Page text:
The Master reviews 'The Graduate'. Ever wanted to read a Buffy actor's opinion of the classic Dustin Hoffman film? Well now you can.

And click here to read a really good interview with Mark Metcalf.

Oh... I thought that would be from the point of view of the Master, the character, not the actor. But it was cool anyway. (I feel dumb.)
Someone needs to start that blog.

The Master Speaks: Classic American Cinema
The Glorificus Music Review
Warren Weighs In on...

Are we having multiple simualtaneous "They ALways Confuse Me With the Character I Play" moments here?
Thing is, I couldn't tell if it was a negative or positive interview.


Darn I thought he was a professor, not a restauranteur. PRofs have office hours, and if I w as ever rich e nough to get my Buffy artifact made and travel a round to get it autographed, I wanted to get one from him.
Oh, Raggedy Edge. You are ON to something there. It's such fun writing in the voice of others for sport... also:

Gosh-Darnit, It's a Nice Day (to Eat You): Your Local Forecast with Mayor Wilkins
Surveying Snack Foods with Clem
Gardening At Night (And Other Things for Dollies to Do When They're Naughty) with Drusilla
I did not know he owned Libby Montana, which is not far from where my son used to live and where his girlfriend still does.

I enjoyed the review, which did not at all go anywhere you might expect.
I enjoyed the review too. I think it was very positive, but the overall evaluation is less important here than analysis, and looking at how his emotional reactions change over the years. With a classic, seminal film like "The Graduate," there's so much that's been said that about the only way to approach it and be unique is to make it especially personal--not "what is in this film," but "how did this film affect me?" His observations on the camerawork (and Dustin Hoffman's ethnicity) are also pretty novel.

I too thought it would have been great to see The Master's review. And after all, the Master had a sense of humour.

(Favourite "The Graduate" moment: Dustin Hoffman decided, on a whim, to cup Anne Bancroft's breast when they were in the hotel room, and her ultra-professional *non-reaction* to his doing so made him start laughing, and so he went across the room and started banging his head against the wall in order to hide it. Brilliant improvisation, perfectly in character for both, and caught on film.)
For anyone who is interested, there's a really interesting article on The Graduate in the current Vanity Fair. It's not the Master's work, but . . . I didn't know that Dustin Hoffman, when he first met Katherine Ross, pinched her on the backside to try to lighten up the atmosphere. Good for her that her reaction was anything but light.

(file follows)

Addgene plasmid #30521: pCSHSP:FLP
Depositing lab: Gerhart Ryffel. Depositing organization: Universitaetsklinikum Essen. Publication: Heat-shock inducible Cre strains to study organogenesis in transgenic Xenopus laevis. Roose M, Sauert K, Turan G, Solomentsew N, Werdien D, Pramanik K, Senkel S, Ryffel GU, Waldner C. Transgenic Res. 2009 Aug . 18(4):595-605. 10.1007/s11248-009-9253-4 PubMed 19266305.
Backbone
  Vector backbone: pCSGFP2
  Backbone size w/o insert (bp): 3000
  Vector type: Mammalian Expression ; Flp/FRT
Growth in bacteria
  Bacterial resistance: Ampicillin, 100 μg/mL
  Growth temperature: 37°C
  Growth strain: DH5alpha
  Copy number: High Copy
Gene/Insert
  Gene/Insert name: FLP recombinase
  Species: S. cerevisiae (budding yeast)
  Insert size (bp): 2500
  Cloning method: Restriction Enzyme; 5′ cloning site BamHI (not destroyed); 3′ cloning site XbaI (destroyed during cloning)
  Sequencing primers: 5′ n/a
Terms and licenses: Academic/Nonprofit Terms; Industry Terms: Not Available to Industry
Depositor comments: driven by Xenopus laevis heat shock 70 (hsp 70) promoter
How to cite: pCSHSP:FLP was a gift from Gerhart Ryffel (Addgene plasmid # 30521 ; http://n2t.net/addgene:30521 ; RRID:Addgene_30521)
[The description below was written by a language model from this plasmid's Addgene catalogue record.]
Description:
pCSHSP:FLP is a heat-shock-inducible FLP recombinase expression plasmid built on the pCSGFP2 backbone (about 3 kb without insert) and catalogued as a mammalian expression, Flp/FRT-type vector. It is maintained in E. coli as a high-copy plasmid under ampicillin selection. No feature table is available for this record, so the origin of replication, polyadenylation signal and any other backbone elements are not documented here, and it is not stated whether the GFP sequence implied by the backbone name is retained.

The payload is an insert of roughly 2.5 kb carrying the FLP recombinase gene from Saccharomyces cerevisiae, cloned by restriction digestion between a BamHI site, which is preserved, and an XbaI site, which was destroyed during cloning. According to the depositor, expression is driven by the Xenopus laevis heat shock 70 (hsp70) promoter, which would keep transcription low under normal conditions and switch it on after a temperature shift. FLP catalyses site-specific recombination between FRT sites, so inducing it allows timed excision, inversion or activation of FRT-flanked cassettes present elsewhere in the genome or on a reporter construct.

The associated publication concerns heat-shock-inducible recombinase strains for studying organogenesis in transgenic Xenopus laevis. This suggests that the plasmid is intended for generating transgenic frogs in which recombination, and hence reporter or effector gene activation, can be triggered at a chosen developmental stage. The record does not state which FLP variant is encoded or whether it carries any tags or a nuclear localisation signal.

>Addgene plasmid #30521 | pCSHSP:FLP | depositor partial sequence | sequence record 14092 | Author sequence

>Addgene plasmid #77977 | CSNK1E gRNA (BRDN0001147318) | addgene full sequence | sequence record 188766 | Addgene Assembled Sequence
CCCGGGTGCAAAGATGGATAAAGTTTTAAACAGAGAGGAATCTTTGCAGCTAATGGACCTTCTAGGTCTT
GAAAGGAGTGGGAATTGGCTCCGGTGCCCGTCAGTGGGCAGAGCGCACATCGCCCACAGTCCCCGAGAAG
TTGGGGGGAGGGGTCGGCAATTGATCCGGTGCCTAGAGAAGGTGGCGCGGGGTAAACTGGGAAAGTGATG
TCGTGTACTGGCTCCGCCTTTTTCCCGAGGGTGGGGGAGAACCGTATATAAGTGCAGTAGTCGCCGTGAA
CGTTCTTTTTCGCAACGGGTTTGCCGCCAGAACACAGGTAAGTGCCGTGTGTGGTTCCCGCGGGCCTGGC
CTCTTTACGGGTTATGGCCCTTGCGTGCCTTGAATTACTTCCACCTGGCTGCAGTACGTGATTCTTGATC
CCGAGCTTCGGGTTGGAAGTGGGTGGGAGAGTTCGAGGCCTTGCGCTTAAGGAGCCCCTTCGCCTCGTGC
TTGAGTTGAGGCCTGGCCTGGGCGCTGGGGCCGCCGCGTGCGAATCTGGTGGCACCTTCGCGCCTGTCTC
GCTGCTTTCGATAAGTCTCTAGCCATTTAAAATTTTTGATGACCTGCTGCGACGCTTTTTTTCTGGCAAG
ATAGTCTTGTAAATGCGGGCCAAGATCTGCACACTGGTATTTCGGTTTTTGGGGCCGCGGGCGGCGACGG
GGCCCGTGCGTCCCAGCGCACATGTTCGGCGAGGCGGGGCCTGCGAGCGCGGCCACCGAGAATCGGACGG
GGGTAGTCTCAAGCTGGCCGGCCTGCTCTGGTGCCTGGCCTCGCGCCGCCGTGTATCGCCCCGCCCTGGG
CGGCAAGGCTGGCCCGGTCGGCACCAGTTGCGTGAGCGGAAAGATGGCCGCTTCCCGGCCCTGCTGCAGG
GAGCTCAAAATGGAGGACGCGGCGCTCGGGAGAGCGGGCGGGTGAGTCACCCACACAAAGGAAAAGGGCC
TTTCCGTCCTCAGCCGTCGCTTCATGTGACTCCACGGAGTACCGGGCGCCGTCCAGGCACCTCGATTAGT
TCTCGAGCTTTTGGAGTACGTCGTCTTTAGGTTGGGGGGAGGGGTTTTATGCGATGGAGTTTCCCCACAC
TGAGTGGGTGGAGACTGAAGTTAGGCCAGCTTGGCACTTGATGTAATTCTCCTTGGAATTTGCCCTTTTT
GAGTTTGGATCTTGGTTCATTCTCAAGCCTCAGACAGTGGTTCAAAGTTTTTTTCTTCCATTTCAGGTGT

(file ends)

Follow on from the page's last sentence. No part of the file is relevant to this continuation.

Yeah, he wrote a good review. When I first saw this film I was barely a teenager, so to say I didn't understand what it was trying to express is an understatement. I got that it was about a confused guy, sort of out of his league, who wants girl, loses girl, gets girl back, and then ... huh? When I looked at in later years, what I enjoyed was the acting and how even though Nichols set up these archetypal characters, they had much more depth than that.

And Anne Bancroft is no stranger to actors pulling a fast one on her (God, did I love that woman). In The Turning Point, Shirley MacLaine conspired with the director to do something shocking during a scene without Bancroft's knowledge. She throws a drink in Bancroft's face during an argument which triggers a confrontation years in the making between the two characters. Bancroft's reaction was real without breaking stride.
What a fascinating article on the making of the movie. Thanks for the link. I love the idea that Mrs. Robinson is now recognized as "the most complex and compelling character in the film." When Ann Bancroft died not so long ago, one of the tributes I heard on the radio had a friend of hers describing how he said to her that Mrs. Robinson was the only character in the movie worth talking to, and she said "That's why I took the part."

I was just a kid when I first saw it - in fact it came out not long before the Hollywood rating system went into effect, and I wouldn't have been able to see it once they did, but I remember seeing it again years and years later and realizing with a shock that it was Mrs. Robinson I now identified with.
I think I agree that Mrs. Robinson is the only person worth talking to. That said, I identify with Benjamin, even if they're not necessarily characteristics I'm proud of.